Researchers have identified 13 new rare genomic variants associated with Alzheimer's disease in a first-of-its-kind human genome study.
The lesser-known gene mutations may hold critical information about the biology of the disease and can lead to the development of new drugs for the devastating neurological condition, according to researchers from the Massachusetts General Hospital (MGH) in the US.
The new gene variants are linked with the functioning of synapses—the junctions that transmit information between neurons—development of neurons and neuroplasticity—the ability of neurons to reorganise the brain's neural network.
"This paper brings us to the next stage of disease-gene discovery by allowing us to look at the entire sequence of the human genome and assess the rare genomic variants, which we couldn't do before," said lead author Dmitry Prokopenko from MGH's McCance Center for Brain Health.
The results are published in the Alzheimer's & Dementia: The Journal of the Alzheimer's Association.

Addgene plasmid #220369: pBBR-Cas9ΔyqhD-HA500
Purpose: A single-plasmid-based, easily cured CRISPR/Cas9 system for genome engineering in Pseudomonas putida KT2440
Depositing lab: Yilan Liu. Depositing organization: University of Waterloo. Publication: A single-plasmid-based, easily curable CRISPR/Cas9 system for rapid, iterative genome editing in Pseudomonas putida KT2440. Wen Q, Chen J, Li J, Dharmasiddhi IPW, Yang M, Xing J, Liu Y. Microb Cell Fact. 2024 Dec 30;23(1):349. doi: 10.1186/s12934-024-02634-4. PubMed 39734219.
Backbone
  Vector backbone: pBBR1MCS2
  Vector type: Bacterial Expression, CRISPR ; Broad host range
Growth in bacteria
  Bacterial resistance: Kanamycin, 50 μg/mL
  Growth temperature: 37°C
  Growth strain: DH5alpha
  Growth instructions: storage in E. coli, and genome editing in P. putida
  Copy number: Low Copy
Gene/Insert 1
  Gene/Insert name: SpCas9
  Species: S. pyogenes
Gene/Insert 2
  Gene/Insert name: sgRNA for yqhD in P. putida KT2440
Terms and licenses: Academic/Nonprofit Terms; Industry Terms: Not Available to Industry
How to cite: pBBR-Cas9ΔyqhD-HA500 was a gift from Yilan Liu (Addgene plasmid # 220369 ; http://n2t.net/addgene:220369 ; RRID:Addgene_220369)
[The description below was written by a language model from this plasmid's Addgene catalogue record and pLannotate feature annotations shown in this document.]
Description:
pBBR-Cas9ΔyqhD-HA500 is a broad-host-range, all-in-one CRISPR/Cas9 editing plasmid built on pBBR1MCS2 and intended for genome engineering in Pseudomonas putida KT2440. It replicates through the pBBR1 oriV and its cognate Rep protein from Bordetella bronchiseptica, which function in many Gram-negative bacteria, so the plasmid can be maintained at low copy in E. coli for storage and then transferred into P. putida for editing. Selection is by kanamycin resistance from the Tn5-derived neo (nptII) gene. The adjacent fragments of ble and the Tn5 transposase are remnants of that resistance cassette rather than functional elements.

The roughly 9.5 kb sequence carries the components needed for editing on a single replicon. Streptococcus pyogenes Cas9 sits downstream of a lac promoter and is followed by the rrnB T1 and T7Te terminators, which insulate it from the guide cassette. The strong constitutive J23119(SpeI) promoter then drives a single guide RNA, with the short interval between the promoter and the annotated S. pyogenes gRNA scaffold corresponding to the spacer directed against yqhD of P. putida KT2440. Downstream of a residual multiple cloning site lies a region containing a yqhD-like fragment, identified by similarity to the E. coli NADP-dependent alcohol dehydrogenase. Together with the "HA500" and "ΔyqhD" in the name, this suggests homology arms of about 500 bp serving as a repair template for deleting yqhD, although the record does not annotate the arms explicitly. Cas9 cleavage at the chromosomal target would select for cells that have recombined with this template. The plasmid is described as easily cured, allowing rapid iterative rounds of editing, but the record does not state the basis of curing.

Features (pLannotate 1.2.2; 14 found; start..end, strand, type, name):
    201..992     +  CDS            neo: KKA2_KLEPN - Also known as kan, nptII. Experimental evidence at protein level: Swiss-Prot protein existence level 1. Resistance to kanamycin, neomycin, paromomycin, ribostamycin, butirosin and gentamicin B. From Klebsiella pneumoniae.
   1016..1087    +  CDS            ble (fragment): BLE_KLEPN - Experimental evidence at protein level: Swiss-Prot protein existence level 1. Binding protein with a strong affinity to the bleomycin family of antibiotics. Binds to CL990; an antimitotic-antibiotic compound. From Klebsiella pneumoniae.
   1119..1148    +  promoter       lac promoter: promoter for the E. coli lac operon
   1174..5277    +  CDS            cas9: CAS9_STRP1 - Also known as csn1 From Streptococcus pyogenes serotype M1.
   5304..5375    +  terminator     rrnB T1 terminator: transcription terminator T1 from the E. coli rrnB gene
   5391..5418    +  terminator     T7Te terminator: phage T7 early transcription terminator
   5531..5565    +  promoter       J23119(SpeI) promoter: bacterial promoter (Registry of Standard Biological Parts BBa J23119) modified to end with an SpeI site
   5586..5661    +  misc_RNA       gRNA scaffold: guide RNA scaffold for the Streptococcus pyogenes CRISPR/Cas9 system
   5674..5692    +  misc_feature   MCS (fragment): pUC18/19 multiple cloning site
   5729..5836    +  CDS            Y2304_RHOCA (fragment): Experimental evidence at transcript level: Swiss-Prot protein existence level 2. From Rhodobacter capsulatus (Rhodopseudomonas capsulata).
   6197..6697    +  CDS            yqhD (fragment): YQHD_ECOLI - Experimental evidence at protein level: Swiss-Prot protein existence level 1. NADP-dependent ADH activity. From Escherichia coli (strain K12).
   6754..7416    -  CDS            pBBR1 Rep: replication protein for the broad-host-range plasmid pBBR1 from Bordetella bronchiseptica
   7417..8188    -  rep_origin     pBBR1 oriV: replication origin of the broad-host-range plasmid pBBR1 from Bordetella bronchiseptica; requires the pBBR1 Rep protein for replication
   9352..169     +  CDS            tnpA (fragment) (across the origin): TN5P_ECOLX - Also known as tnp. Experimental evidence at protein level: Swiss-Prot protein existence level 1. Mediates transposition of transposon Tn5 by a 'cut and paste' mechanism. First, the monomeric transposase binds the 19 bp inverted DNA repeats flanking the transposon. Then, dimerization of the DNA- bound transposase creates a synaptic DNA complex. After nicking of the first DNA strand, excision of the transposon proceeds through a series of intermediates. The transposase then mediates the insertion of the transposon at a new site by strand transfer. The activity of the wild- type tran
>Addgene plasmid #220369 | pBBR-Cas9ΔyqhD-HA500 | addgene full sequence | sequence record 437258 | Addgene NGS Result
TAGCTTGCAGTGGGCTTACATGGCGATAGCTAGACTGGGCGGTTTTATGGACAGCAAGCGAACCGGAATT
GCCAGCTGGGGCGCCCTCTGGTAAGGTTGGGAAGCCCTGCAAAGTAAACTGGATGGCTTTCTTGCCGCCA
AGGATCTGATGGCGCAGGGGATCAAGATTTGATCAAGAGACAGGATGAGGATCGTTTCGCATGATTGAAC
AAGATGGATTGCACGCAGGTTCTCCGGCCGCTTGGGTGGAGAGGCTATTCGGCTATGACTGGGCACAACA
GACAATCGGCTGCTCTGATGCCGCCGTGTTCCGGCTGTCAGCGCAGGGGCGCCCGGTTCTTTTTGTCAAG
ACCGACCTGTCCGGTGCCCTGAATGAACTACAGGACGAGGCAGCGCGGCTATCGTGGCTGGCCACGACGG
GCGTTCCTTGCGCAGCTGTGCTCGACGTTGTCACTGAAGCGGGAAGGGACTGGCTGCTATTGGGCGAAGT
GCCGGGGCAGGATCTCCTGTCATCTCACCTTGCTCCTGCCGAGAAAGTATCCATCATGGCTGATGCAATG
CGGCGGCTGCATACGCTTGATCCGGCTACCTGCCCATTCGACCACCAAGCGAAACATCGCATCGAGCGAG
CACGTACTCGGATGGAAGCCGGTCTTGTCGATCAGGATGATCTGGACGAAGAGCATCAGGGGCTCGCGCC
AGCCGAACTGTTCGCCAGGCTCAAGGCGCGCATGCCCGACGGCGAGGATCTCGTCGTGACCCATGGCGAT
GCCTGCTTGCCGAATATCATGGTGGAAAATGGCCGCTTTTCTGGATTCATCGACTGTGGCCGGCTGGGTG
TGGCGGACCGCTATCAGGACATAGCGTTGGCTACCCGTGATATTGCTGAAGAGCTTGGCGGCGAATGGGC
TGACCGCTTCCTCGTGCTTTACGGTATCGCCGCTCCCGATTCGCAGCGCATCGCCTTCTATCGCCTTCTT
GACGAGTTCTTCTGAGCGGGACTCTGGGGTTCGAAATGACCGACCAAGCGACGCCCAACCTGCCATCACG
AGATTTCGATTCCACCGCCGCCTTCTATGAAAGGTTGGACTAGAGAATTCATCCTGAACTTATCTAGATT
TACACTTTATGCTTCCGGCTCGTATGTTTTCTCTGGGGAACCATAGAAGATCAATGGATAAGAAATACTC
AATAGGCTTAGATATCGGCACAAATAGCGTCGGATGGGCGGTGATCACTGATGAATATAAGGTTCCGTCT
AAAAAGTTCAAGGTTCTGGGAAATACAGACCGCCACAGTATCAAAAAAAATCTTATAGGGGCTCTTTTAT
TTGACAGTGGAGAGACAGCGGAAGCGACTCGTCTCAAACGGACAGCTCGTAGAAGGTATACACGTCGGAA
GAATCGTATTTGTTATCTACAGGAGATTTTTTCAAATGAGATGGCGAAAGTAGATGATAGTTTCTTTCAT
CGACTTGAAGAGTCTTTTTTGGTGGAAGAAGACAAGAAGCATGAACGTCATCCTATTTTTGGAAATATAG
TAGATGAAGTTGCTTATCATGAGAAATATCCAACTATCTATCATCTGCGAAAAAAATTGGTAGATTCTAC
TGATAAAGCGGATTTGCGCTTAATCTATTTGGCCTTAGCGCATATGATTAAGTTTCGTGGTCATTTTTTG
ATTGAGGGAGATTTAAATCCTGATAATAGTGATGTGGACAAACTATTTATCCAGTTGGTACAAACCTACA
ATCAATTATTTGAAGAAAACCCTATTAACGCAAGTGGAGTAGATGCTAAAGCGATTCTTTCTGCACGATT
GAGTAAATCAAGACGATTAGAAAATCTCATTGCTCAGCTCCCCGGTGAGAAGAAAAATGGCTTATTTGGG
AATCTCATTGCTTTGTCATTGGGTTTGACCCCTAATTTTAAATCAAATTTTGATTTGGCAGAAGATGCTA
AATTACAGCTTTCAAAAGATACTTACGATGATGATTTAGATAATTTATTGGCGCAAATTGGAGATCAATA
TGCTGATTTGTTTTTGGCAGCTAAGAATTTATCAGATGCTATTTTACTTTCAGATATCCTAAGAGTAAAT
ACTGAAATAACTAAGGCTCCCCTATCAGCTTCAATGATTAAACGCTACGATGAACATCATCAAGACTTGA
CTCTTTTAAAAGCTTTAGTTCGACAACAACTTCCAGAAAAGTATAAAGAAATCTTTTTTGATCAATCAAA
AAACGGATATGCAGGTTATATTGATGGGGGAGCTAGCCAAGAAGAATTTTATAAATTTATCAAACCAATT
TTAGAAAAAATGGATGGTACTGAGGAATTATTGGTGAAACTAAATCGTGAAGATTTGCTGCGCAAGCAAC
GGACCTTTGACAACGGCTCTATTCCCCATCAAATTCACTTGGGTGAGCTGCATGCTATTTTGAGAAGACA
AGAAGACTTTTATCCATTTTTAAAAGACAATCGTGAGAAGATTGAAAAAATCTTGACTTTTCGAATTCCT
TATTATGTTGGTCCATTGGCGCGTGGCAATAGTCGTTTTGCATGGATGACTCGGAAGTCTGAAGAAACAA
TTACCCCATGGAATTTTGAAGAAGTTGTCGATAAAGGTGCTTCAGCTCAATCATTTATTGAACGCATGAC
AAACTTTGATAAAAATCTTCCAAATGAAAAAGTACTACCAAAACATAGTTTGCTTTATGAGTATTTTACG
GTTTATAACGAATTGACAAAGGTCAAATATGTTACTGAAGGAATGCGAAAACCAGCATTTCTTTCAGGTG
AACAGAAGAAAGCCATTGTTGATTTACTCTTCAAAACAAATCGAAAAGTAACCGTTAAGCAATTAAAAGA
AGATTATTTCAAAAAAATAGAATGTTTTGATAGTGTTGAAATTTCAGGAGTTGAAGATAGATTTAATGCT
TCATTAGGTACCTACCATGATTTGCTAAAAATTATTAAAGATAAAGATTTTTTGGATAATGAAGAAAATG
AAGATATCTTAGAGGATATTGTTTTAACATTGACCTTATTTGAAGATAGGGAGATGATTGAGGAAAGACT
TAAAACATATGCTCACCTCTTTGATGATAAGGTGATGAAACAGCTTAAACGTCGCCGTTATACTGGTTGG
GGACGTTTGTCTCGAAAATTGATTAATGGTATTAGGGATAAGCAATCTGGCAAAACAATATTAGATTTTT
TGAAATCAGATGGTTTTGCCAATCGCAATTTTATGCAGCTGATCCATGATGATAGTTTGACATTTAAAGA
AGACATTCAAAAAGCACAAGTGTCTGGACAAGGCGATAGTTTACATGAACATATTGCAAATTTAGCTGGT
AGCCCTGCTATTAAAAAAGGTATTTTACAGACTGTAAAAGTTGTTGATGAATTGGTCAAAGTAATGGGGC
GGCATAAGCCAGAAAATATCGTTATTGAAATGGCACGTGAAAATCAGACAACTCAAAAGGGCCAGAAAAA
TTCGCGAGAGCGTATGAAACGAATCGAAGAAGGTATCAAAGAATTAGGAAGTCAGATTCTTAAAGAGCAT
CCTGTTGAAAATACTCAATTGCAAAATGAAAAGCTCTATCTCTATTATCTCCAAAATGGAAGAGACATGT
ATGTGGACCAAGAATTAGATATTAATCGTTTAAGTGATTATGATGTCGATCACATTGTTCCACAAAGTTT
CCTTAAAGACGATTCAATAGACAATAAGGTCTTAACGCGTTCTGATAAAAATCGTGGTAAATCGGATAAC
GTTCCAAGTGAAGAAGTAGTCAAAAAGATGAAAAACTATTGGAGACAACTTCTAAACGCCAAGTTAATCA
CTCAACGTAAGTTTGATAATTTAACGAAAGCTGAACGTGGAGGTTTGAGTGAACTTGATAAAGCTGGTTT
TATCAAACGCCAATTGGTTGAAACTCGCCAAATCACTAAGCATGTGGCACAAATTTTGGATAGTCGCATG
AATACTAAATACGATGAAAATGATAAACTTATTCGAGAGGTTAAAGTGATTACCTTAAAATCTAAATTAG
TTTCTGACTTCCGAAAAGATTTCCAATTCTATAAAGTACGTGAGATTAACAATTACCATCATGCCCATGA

"Rare gene variants are the dark matter of the human genome," said Rudolph Tanzi, director of the hospital's Genetics and Ageing Research Unit.
Of the three billion pairs of nucleotide bases that form a complete set of DNA, each person has 50 to 60 million gene variants—and 77 per cent are rare, he added.
For the study, the researchers performed whole genome sequencing on the genomes of 2,247 individuals from 605 families that include multiple members who have been diagnosed with AD.
They also analysed genome sequencing datasets on 1,669 unrelated individuals.